Dean Foods Tweaks Executive Pay Plan After Cutting Profit Forecast

(Bloomberg) -- Dean Foods Co., the largest U.S. milk bottler, cut its profit forecast last week. A day later, it amended an incentive compensation plan for senior executives, severing a link between earnings and some of their potential bonus payments.

Dean’s compensation committee on Aug. 8 ended a requirement that the company reach a certain minimum level of adjusted operating profit before it pays out annual awards related to individual performance, according to a filing two days after the decision.

Individual performance accounts for 25 percent of the plan’s overall potential payout, according to the filing. The other 75 percent is still linked to the operating income target.

Dallas-based Dean dropped to a six-year low on Aug. 7 after it cut its 2018 earnings outlook, citing delays to a cost-savings plan and competition from retailers selling their own milk. The company is shuttering some plants this year as part of a bid to cut $150 million in annual expenses by 2020.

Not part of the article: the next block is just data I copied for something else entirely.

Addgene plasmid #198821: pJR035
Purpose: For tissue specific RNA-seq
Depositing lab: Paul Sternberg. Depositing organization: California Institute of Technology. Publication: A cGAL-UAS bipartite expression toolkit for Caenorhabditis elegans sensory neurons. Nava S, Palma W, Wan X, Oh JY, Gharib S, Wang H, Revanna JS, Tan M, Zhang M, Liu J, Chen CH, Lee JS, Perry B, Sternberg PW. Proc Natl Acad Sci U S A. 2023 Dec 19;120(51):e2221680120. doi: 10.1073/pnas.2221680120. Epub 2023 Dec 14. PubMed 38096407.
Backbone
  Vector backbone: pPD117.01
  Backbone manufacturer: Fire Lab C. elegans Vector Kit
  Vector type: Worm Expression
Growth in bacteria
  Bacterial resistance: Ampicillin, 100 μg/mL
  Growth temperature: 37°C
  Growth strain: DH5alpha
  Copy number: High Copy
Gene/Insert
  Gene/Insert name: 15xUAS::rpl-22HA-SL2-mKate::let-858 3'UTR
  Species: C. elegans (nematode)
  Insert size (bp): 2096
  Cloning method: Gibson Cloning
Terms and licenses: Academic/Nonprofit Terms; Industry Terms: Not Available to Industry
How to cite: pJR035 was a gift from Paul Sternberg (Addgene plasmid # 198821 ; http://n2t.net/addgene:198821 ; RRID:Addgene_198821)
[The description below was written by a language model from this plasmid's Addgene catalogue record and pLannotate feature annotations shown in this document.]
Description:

Dean Foods Tweaks Executive Pay Plan After Cutting Profit Forecast

“Given that 2018 is an important year of transition and transformation for Dean Foods, the company wants to ensure continued employee engagement and focus on executing the company’s commercial agenda, cost productivity initiatives and enterprise-wide productivity plan through the balance of the year,” the company said in the filing.

The change to the incentive plan applies to Chief Executive Officer Ralph Scozzafava and 13 other senior executives, the filing shows.

Dean Foods’s top executives have lost out on several million dollars in bonuses in the past two years after the firm missed goals for adjusted operating income. Last year, the board scrapped bonuses entirely for the five most-senior managers, including payouts that were linked to their individual performance, saying the decision reflected the firm’s policy of linking pay with performance.

The company doesn’t have additional comment beyond what’s in the filing, spokeswoman Suzanne Rosenberg said by telephone.